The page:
Background: 12 women were diagnosed of having postgestational choriocarcinoma on the basis of persistently positive human chorionic gonadotropin (hCG) test results in the absence of pregnancy. Most of the women had extirpative surgery or chemotherapy, or both, without significant diminution in hCG titre. Our aim was to assess whether the hCG concentrations were false-positive test results.
Methods: Samples were tested for hCG, hCG free beta subunit, and hCG beta-core fragment. Assay kinetics were also assessed, and samples were tested independently by competitive RIA. False-positive hCG concentrations were identified by two criteria: detection of hCG in serum and lack of detection of hCG and its degradation products in urine; and wide variations in results for different hCG assays. We corroborated false-positive hCG values by the lack of parallel changes in hCG results when serum was diluted, by false detection of other antigens, and by failure to detect hCG with in-house assays.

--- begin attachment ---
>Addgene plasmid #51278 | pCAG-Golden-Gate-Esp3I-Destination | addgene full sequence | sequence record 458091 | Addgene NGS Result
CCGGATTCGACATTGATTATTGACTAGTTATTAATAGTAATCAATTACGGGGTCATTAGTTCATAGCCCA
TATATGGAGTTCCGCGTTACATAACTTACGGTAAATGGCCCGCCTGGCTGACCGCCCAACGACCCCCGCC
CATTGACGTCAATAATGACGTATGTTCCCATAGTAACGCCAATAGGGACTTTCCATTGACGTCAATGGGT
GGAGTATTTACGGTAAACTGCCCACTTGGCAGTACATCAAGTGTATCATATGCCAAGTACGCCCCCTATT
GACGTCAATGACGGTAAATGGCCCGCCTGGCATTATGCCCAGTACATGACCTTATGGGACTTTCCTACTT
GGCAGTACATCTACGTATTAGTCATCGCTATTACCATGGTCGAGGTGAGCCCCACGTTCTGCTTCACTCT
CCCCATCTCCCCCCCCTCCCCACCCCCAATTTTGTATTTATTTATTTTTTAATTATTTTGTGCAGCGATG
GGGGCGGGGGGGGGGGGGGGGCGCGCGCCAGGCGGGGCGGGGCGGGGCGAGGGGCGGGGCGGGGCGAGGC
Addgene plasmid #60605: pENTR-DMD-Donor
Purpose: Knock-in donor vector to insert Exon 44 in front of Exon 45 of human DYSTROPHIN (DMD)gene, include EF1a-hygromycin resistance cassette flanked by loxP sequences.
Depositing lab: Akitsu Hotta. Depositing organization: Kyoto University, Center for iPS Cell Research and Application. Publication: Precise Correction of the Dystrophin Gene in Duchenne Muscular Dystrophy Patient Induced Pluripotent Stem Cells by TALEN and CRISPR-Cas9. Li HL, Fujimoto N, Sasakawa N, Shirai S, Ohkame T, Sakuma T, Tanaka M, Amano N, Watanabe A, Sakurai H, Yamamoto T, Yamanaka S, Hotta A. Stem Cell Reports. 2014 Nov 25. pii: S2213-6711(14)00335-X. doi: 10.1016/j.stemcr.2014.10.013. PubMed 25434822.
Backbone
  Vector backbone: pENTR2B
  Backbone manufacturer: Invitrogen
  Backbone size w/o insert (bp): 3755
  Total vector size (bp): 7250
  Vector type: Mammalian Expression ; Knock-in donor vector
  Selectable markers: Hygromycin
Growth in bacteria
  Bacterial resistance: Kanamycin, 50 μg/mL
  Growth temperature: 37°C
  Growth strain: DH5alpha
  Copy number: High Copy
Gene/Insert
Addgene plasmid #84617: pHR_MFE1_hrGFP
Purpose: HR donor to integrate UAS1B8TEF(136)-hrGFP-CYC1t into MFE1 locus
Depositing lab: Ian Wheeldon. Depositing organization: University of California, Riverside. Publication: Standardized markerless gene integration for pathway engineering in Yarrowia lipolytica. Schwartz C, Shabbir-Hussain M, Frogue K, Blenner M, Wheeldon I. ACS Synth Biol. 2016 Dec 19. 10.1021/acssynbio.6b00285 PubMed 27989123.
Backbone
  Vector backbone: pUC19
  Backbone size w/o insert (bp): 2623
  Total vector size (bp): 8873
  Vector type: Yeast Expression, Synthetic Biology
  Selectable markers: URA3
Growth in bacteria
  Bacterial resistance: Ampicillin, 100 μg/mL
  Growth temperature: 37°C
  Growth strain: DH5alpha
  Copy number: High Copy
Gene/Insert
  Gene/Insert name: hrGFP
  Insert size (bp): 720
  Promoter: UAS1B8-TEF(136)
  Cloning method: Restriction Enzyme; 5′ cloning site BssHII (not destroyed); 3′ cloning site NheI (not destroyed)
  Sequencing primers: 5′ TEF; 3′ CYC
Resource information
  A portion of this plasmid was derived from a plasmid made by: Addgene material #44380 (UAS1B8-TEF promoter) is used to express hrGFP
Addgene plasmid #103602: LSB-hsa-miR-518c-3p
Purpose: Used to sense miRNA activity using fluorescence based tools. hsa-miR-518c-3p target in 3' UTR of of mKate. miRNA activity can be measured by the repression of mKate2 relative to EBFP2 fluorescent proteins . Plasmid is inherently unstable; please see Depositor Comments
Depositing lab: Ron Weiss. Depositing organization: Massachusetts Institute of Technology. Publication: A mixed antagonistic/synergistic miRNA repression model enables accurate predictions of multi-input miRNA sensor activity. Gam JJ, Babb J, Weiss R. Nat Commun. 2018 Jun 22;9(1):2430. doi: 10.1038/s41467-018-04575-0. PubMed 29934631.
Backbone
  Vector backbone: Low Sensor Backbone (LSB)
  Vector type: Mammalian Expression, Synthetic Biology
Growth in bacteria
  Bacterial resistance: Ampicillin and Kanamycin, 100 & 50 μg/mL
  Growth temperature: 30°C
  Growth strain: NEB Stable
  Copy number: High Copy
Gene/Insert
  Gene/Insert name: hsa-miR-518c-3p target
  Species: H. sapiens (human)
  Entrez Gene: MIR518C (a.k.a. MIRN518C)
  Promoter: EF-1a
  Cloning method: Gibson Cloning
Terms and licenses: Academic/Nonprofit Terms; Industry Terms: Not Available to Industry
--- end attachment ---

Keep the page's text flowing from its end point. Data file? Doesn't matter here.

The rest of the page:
Findings: All 12 women met both criteria for false-positive hCG, and all had corroborating findings. In all 12 cases, a false diagnosis had been made, and most of the women had been subjected to needless surgery or chemotherapy. Assay kinetics indicated that heterophilic antibodies were responsible for the false-positive results. As a result of our findings all further therapy was stopped.
Interpretation: Current protocols for the diagnosis and treatment of choriocarcinoma should be modified to include a compulsory test for hCG in urine.